The conformal coated (epoxy) dipped capacitors are usually (always?) film, either mylar (polyester, pop bottles!) or polypropylene, among a few other plastics used. Add some metal, either as foil or metallization, and you've got a capacitor. Well, add some leads and you do.
For low voltage ratings, the film gets very thin indeed. The cross-section may look gray, because the layers are so thin. It should be easy to crack open a higher voltage rated cap (say, 630VDC, 0.1uF or thereabouts) and unwravel it. You should find two long pieces of film, coated on one or both sides with metal or sandwiched with foil.
A ceramic capacitor is flat and has metallization on both sides. Film isn't a real great capacitor, as big capacitance goes, so they have to wrap up many square feet of plastic; a ceramic capacitor, however, has high density, so they get away with a small disk of this special stuff, metallized on opposite sides. Try to break off the brownish coating on one to see the construction.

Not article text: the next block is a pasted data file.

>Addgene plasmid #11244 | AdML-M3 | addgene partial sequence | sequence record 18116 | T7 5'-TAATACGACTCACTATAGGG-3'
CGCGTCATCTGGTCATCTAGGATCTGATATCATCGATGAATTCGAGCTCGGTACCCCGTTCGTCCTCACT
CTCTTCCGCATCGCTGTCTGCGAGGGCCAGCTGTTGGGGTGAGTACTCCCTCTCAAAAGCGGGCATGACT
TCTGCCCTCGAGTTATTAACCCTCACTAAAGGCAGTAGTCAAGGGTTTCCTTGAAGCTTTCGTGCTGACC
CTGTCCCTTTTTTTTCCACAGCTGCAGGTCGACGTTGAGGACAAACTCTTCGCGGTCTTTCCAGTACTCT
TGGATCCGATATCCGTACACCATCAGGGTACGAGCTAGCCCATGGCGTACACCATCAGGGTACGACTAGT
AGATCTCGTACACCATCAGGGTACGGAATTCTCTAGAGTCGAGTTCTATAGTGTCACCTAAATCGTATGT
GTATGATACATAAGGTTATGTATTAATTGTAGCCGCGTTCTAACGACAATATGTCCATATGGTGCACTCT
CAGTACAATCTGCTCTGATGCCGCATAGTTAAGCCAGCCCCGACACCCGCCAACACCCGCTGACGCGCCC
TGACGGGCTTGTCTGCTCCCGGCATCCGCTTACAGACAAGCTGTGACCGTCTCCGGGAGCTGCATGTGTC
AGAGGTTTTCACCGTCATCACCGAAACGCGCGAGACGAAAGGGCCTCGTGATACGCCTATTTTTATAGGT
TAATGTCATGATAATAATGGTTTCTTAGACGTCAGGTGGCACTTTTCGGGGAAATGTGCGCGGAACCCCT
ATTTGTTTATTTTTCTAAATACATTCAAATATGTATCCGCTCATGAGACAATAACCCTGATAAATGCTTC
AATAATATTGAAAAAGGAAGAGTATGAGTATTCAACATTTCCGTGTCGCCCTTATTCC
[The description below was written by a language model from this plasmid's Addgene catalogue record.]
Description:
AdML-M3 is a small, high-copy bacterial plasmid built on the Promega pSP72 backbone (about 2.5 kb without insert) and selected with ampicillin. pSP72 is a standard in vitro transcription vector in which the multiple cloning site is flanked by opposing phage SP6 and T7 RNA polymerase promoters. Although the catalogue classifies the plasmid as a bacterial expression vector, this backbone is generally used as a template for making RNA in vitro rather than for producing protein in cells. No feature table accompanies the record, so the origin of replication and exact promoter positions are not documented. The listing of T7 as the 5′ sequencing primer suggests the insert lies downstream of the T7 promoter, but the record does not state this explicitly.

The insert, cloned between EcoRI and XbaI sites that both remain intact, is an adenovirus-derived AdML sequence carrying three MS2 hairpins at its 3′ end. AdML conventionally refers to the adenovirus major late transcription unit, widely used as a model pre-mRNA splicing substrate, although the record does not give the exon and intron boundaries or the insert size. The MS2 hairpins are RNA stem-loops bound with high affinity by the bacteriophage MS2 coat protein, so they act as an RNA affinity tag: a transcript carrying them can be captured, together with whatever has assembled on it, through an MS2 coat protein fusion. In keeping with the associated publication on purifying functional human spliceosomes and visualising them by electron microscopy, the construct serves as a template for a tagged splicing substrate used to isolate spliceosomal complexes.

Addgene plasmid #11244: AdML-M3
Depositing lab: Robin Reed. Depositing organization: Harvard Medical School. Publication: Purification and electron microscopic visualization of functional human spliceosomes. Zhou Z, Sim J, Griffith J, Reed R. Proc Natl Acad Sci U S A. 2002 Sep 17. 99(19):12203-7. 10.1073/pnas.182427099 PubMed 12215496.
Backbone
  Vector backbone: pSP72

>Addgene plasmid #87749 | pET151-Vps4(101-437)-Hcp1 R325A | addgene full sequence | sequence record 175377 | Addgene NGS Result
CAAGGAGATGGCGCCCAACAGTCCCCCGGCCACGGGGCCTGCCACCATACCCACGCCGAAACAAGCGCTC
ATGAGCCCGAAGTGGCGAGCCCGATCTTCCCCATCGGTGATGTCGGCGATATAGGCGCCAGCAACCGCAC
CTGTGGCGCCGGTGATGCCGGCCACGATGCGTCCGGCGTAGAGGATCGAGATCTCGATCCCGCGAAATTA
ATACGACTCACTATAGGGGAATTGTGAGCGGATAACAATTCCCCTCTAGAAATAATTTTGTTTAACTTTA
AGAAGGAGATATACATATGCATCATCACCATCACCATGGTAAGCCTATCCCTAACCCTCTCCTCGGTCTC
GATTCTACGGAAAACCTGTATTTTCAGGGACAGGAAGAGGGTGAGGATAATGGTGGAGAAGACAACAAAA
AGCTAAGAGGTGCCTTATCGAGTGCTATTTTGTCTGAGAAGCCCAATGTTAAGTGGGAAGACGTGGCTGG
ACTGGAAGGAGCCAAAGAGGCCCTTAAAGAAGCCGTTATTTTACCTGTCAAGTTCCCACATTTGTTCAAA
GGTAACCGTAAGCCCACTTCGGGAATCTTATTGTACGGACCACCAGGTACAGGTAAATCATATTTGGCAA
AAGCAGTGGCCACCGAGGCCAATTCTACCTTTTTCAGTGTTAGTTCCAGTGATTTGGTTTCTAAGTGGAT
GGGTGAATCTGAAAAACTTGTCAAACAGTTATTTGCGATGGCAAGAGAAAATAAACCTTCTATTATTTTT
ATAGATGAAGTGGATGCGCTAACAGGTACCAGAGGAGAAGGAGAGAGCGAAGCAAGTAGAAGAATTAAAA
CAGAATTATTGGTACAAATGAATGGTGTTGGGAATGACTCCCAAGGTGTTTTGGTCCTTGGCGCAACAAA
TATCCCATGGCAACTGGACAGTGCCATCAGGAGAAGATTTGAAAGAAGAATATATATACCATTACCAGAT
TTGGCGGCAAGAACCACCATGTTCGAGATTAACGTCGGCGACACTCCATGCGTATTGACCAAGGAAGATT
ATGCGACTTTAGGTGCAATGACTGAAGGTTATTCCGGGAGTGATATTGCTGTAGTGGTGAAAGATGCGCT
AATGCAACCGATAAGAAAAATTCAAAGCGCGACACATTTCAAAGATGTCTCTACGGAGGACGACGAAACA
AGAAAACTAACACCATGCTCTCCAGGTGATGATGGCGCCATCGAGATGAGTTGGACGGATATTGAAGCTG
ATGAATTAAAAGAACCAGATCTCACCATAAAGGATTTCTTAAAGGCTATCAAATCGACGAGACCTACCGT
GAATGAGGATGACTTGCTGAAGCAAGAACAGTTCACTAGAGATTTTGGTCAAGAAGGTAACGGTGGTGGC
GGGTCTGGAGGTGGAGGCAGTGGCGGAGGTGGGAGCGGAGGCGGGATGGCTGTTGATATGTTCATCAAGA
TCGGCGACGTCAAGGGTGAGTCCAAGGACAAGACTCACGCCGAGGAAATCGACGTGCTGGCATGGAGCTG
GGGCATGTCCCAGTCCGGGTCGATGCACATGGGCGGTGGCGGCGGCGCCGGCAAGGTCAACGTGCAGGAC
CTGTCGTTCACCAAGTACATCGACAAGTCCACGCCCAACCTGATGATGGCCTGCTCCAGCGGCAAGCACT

Electrolytics are similar to film caps, except they use a gooey electrolyte absorbed onto, I think a special paper is used, and aluminum foil for the positive electrode. The chemistry is such that, when a positive voltage is applied, a layer of sapphire (aluminum oxide) grows on the surface of the aluminum. Aluminum oxide is a great insulator, so not much thickness is needed; as a result, capacitance can be pretty chunky, even considering the bulk of remaining foil and pesky electrolyte.
You can take electrolytics apart as well as any other, but I'd recommend wearing gloves... you don't know what they put in that goop!